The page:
Football was an integral part of my life. I played on travel teams, competitively throughout high school and even in Europe as part of a stint in Germany, the UK and Denmark. In the Dana Cup final, the German U14 team we stayed with consisted of smaller players with exceptional passing skills and pitch vision, while the Brazilian team had the looked 21 and had a much more physical and dynamic style of play. Both teams were quite good but were different and were filled with many unique and talented players who worked well together.
Now I play in a recreational league mainly for exercise and I also watch one of my kids play football at an early age where the use of space on the pitch is almost entirely a foreign concept. And since I see some children who seem to have relatively exceptional skills so early on, I wonder how anyone would know if someone has talent for the game? For example, some mathematical wonders were identified early on the basis of their outstanding performance on math tests. And for soccer?
In a highly cited article on identifying talent in football led by Triston Reilly published in sports science journal, the authors explain that “many factors predispose to a successful career in professional football. The most important of these is excellence in playing skills and cognitive abilities to make good decisions in the game…players should possess moderate to high aerobic and anaerobic power, have good agility, joint flexibility and muscle development, and be able to generate high torques during fast phases. movements.”
According Kevin Till and Joseph Baker in Frontiers in Psychology, there is always a debate about whether it is better to specialize early in a particular sport or not. The authors note that the talent identification and development system for professional football has grown dramatically over the past two decades. 100 million per year to identify and develop sports talents.
Now a new article published in Research Quarterly for Exercise and Sport by Kathleen M. Paulsen, Brendon P. McDermott, Aaron J. Myers, Michelle Gray, Wen Juo Loand Matthew S. Ganio at the University of Arkansas is examining and seeking to develop a talent identification measure used in elite football, the 30-15 Intermittent Field Test (IFT) (here is a video of it is done live). Lead author Kathleen Paulsen, now at John Brown University, explained to me that:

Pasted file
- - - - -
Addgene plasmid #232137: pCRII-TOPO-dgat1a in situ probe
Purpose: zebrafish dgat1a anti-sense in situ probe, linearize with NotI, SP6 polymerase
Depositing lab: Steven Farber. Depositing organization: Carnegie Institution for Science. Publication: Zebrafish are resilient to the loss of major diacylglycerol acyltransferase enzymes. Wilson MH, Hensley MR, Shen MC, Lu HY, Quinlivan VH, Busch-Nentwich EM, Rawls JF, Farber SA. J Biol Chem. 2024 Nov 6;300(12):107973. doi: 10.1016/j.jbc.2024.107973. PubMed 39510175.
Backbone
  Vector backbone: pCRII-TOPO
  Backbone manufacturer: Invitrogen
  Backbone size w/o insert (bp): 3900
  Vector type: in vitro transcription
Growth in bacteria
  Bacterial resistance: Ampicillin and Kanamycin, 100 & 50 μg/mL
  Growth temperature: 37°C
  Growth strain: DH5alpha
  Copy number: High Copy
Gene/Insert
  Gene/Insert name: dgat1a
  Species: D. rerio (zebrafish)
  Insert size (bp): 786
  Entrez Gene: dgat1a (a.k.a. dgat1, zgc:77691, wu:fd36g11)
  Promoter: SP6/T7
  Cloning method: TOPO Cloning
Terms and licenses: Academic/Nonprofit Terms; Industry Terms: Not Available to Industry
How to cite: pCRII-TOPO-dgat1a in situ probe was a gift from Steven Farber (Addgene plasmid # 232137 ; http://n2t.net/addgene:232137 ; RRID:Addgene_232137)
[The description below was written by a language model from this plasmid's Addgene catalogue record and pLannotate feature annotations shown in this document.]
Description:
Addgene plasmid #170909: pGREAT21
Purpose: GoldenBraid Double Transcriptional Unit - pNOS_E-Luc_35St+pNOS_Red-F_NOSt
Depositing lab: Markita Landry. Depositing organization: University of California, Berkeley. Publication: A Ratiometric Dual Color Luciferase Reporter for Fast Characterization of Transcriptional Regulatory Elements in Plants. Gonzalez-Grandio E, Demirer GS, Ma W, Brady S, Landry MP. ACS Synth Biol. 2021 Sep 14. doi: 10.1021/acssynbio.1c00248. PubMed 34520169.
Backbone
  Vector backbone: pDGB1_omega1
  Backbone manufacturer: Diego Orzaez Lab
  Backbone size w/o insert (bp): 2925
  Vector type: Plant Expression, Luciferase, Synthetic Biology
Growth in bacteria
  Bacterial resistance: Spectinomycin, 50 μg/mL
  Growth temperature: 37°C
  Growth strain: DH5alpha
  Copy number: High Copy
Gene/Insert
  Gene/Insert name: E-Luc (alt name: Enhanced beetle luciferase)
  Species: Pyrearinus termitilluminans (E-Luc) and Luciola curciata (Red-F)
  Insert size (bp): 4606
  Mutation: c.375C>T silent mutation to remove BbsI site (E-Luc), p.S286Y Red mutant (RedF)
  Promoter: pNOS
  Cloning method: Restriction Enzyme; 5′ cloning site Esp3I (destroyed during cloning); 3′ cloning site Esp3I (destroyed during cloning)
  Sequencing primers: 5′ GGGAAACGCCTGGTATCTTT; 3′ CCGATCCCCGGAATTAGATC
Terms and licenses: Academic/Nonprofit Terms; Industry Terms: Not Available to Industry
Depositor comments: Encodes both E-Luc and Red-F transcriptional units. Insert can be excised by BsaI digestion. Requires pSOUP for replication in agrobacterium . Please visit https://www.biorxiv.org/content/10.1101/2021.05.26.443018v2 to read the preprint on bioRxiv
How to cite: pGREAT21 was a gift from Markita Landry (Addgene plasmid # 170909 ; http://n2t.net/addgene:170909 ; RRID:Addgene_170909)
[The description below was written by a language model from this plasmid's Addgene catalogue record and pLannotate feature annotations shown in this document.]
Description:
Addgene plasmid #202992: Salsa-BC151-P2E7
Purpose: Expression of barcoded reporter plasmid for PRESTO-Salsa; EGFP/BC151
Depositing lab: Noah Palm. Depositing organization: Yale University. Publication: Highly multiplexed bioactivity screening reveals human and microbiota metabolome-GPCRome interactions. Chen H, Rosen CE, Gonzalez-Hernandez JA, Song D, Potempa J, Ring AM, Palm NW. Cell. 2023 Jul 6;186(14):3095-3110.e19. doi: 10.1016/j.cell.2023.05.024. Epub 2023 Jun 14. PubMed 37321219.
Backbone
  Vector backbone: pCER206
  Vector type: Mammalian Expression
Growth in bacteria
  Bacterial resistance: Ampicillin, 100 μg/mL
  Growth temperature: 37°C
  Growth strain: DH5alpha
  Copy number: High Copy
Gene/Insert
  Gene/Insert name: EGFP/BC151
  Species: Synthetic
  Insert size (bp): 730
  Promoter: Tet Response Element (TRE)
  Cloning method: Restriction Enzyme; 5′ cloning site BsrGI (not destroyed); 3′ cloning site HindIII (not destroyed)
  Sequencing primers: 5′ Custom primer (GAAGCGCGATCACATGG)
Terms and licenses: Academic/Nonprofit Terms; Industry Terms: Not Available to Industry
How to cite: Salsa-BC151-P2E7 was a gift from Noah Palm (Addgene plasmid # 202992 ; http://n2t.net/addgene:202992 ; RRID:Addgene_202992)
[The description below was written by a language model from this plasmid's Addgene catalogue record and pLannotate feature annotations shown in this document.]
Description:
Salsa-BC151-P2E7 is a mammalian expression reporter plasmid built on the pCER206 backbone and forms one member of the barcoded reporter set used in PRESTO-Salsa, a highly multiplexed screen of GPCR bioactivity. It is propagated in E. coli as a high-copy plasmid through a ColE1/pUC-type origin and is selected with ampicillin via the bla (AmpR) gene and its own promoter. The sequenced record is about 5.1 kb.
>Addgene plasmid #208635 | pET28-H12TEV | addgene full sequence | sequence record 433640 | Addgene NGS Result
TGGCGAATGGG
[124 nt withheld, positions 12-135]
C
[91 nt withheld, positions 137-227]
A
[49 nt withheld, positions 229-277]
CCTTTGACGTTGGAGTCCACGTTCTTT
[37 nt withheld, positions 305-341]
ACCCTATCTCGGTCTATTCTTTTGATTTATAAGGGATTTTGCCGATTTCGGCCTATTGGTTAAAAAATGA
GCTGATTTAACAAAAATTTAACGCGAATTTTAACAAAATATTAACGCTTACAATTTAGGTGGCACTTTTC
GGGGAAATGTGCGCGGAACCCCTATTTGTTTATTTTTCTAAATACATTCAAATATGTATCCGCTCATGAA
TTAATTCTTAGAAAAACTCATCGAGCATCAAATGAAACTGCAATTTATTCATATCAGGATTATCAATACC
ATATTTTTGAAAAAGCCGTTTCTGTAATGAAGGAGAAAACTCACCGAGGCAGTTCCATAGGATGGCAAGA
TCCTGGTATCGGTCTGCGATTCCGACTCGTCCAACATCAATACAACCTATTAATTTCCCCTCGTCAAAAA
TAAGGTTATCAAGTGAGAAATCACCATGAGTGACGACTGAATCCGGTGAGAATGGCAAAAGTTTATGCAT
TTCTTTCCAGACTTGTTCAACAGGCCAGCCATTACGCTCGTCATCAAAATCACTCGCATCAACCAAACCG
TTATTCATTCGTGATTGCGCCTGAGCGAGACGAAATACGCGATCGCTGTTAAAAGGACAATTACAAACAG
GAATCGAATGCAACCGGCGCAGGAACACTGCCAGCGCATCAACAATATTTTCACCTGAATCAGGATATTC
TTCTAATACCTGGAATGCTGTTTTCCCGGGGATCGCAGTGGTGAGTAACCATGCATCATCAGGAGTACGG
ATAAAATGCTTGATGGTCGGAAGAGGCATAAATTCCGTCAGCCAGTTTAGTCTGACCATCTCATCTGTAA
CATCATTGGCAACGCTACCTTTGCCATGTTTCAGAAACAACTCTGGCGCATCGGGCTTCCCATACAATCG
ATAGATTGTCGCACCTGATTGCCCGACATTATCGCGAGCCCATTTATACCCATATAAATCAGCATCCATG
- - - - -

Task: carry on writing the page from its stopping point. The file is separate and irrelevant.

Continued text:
“I played football at the University of Arkansas and when I was a player we had to pass 10 preseason ‘tests.’ , timed mile, high jump, dribbling and passing test. I have always had major problems with this method of assessment as all of them were disconnected from each other. Football performance requires that you were managing all of those elements at the same time, under pressure.One of the biggest and most important elements of performance in football (in my opinion as a coach) is the ability to be tired and to be able to be elite in a technical component (dribble at maximum speed) and performance under pressure (psychological pressure) both I have not seen a multifaceted test/tool in his approach to talent identification. »
To help remedy this, Kathleen and her colleagues added a dribbling component to the IFT 30-15, which Kathleen says is a fitness test used at the highest levels of women’s football: “This fitness test physics was ideal for adding a dribbling component for several reasons. 1) There was enough distance between turns to allow players to reach higher speeds. 2) There were 3 meter areas that the player had to be in (taking into account some realistic measure of error when dribbling). 3) It is a test used more and more by footballers.
As the authors conclude in their new paper: “The IFT 30-15 achieved while dribbling a soccer ball can be a useful tool for the assessment and identification of talent in elite women’s football and has proven to be reliable.”
This study was conducted on people of college age. So, for further thought on whether the prior tools can be used in talent identification in football and other sports in general, a good discussion comes from The sports gene by David Epstein and this TED video on the importance of a sampling period to try new things and develop a range of skills. Moreover, Till and Baker, in their paper “Challenges and [possible] solutions to optimize talent identification and development in sport”, note that early identification practices in football, for example, have been debated due to their potential lack of precision, and that “the aim of a talent identification decision is to correctly identify a developing athlete with the potential to become a successful elite athlete in their respective sport.